Product Class Performance Varies In High-Construction Markets

As national performance moderates, annual rent growth is tightly clustered across product classes. In Class A and C, rent growth was 2.4% in mid-2018. In Class B, it was 2.7%. But in the dozen local markets with the highest construction volumes in June 2018, that’s not necessarily the case.

The metros where development is having the largest impact on rent growth — and where the rent performance spread among classes is most pronounced — include Seattle, Atlanta, Dallas and Chicago. In each market, development is concentrated in a few submarkets and overall rent growth is stymied thanks to competition for renters in these areas.

This can be seen especially in Seattle’s urban core, where the supply-heavy submarkets of Downtown Seattle, South Lake Union/Queen Anne and Capitol Hill/Central District are slashing rents to keep up with growing inventories. Year-over-year, rents were down 3.9% in both the Downtown Seattle and Salt Lake Union/Queen Anne submarkets, while Capitol Hill/Central District saw rents fall 1.1% year-over-year. The three submarkets account for about 60% of new deliveries in the past year and roughly 50% of units under construction this quarter. As a result, Class A in Seattle performed poorly, cutting rents by 1.4% for the year, dragging down Seattle’s once-hot annual rent growth to just 1% this quarter.


Annual rent growth was 1.1% in Dallas, where the nation-leading amount of new supply is clustered in the urban core and high-end northern suburbs.  After experiencing higher rent growth levels earlier in the cycle, Class A performance dropped to just 0.1%. The lower-tier Class C stock in Dallas, however, saw rents grow in line with the national average at 2.4%.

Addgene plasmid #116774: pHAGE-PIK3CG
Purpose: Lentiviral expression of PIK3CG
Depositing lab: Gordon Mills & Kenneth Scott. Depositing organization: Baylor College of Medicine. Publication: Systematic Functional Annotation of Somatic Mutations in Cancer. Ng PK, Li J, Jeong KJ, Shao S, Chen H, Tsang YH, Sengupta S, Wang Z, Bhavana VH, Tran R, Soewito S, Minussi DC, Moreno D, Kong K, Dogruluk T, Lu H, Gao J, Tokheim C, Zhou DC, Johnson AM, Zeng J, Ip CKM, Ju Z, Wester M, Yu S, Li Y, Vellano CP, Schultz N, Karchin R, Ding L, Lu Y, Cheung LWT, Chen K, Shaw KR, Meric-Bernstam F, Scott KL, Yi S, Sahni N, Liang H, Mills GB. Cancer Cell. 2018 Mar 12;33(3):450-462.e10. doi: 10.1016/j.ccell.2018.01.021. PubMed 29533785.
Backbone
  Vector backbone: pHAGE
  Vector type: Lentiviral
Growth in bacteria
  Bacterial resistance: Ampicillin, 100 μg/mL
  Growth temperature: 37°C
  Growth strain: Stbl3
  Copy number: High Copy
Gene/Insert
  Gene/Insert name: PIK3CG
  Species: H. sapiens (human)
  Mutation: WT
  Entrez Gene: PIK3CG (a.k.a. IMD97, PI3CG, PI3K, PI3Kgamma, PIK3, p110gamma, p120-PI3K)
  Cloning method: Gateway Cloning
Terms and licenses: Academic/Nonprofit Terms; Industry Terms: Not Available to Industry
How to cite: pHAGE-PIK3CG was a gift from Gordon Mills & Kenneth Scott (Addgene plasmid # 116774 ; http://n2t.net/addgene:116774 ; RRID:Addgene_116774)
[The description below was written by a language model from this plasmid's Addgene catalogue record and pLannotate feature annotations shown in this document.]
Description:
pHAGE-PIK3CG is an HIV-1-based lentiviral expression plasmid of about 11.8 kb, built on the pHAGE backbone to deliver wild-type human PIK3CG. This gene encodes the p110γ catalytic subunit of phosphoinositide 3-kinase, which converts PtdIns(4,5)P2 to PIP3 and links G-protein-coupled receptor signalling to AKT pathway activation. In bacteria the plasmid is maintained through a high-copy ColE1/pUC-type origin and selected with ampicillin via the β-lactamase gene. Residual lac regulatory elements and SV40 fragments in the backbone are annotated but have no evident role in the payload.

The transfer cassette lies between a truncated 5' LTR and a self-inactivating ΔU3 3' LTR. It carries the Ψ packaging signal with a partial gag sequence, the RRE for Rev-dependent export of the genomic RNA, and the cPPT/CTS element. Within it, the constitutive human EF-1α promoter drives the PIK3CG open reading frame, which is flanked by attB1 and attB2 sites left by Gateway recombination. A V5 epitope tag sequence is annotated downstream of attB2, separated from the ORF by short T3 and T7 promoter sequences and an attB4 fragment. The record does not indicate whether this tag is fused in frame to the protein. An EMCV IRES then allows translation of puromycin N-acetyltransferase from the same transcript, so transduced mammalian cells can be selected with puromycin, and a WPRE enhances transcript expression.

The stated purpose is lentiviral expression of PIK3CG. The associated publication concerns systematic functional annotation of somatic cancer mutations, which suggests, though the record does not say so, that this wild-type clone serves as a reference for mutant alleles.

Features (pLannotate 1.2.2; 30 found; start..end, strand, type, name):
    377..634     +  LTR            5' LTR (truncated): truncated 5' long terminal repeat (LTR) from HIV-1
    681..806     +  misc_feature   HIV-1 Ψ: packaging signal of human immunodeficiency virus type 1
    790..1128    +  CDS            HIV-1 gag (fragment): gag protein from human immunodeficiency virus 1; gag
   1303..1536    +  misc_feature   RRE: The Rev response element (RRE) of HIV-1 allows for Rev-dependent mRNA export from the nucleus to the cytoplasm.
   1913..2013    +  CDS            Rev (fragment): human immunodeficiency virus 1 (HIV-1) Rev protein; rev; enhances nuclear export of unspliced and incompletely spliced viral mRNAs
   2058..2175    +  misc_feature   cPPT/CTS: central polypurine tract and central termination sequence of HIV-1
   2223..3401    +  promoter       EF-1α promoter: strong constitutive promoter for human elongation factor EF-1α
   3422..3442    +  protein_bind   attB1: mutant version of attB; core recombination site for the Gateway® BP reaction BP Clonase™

Chicago’s 0.3% annual rent change is the weakest among the nation’s largest 50 metros in mid-2018. Much of Chicago’s rent woes are concentrated in the downtown area, which tends to drive the market’s overall performance due to its superior pricing potential, which lures the bulk of the market’s development activity. Perhaps more worrisome for the Windy City, there’s not much sign of relief ahead: Chicago continues to rank among the highest in the country for multifamily permitting.

Rent growth spreads are smaller in high-development markets of Phoenix Los Angeles and Northern New Jersey. In Phoenix and Los Angeles, rent growth is solid across the product spectrum. Northern New Jersey generally follows the national trend of moderating performance in all product lines.

While Class A performance lags in other high-build markets like Charlotte, Denver and Washington, DC, the impact of prolonged supply waves can be seen across classes. Whereas Charlotte has seen annual rent growth of 4.5% this cycle, that number has slowed to 2.8% in mid-2018, with performance around that mark in each segment. Denver’s rent growth of 2.1% this quarter is less than half the 5.9% cycle average. There, Class A rent growth registered 1.3% this quarter. In Washington, DC, the effects of elevated new supply levels trickled into the middle- and lower-tiers several years ago and have remained thanks to the nation’s longest, most intense supply wave.

Finally, the outliers are Austin and New York. The Big Apple sees Class A holding steady at 2% annual rent growth, just 40 basis points off the national average — but performances in Class B and C trail the national average significantly. The same is observed in Austin, where rent growth is concentrated in the urban core — where rents are about $1,000 more than they are in the rest of the market. Despite seeing 3.1% rent growth in top-tier apartment stock this quarter, Austin also saw rent growth of 0.1% in Class B product and a cut of 1% in Class C units.